It seems the last frost of the winter in my region has passed.
Where I live, in subtropical South Carolina, the daffodils have been up for a week or two, and the cherry & apple blossoms has started blooming. Migratory robins came through last week. So when I looked at the 10 day forecast and discovered that there would be nothing but mild temperatures and spring rains I decided to start my gardening for the year.
Today I weeded one of the raised beds and planted two kinds of lettuce, beet greens, kale, and green onions. Due to the mild winter I had some “volunteer” carrots from the old seed that I had tried to use up last year, so I transplanted them into neat rows. There is still room for tomatoes, basil and nasturtiums which I will put in later today. I don’t know if you’ve ever tried nasturtiums, but not only do they keep insects off of your tomatoes and grow synergistically with them, but their leaves as well as their flowers are edible. The leaves have a peppery taste and add a nice zing to salads.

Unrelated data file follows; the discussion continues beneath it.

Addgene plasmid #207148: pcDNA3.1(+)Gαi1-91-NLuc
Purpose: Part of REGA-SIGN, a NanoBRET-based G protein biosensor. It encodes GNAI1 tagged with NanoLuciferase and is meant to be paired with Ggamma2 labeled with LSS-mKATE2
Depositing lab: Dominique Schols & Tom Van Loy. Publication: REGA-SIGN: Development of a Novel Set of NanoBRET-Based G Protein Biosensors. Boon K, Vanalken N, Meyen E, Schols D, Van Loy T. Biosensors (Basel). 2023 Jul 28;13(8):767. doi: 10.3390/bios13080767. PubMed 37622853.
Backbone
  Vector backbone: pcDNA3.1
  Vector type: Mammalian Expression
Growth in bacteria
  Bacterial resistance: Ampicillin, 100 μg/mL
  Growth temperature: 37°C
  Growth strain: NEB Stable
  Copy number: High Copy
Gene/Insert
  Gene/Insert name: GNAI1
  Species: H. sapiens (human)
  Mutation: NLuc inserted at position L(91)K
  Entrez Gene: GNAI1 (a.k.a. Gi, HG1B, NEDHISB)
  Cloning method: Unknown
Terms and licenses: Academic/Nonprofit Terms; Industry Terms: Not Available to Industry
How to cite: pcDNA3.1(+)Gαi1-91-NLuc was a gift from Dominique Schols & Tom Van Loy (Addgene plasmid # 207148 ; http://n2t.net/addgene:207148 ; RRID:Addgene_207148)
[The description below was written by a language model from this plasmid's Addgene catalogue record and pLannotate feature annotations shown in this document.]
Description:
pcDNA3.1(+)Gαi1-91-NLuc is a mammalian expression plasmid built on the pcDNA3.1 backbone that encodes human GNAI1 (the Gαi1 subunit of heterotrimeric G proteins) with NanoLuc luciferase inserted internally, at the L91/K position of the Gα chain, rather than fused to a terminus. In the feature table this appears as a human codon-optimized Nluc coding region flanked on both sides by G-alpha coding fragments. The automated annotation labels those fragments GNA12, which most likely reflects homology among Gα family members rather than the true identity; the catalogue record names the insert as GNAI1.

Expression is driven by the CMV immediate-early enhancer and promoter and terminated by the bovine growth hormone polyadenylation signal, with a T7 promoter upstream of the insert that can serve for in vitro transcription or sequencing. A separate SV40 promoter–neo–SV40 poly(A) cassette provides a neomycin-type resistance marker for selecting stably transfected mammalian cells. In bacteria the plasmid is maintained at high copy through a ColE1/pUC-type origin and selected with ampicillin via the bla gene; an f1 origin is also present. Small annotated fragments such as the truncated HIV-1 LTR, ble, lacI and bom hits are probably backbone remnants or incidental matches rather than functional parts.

Next weekend I will have my husband Roto till the other raised bed so that I can plant parsley, fennel, cilantro, and three different kinds of peppers. In the back of those — an area I can’t reach very well to weed – I will be planting sunchokes. Sunchokes, also known as Jerusalem artichokes, will crowd out anything else that wants to grow back there to not only provide tall, beautiful multi-stem sunflowers but edible rhizomes if we feel like trying them. But the main reason the sunchokes are going in is that I’ve learned that the secret to gardening in this area is to find something sufficiently invasive that it will basically tell the rest of the weeds to go to hell.
It’s good to get back into gardening again. This is how I, as someone with a very sedentary job — writing and editing — get my fresh air, sunshine, and exercise.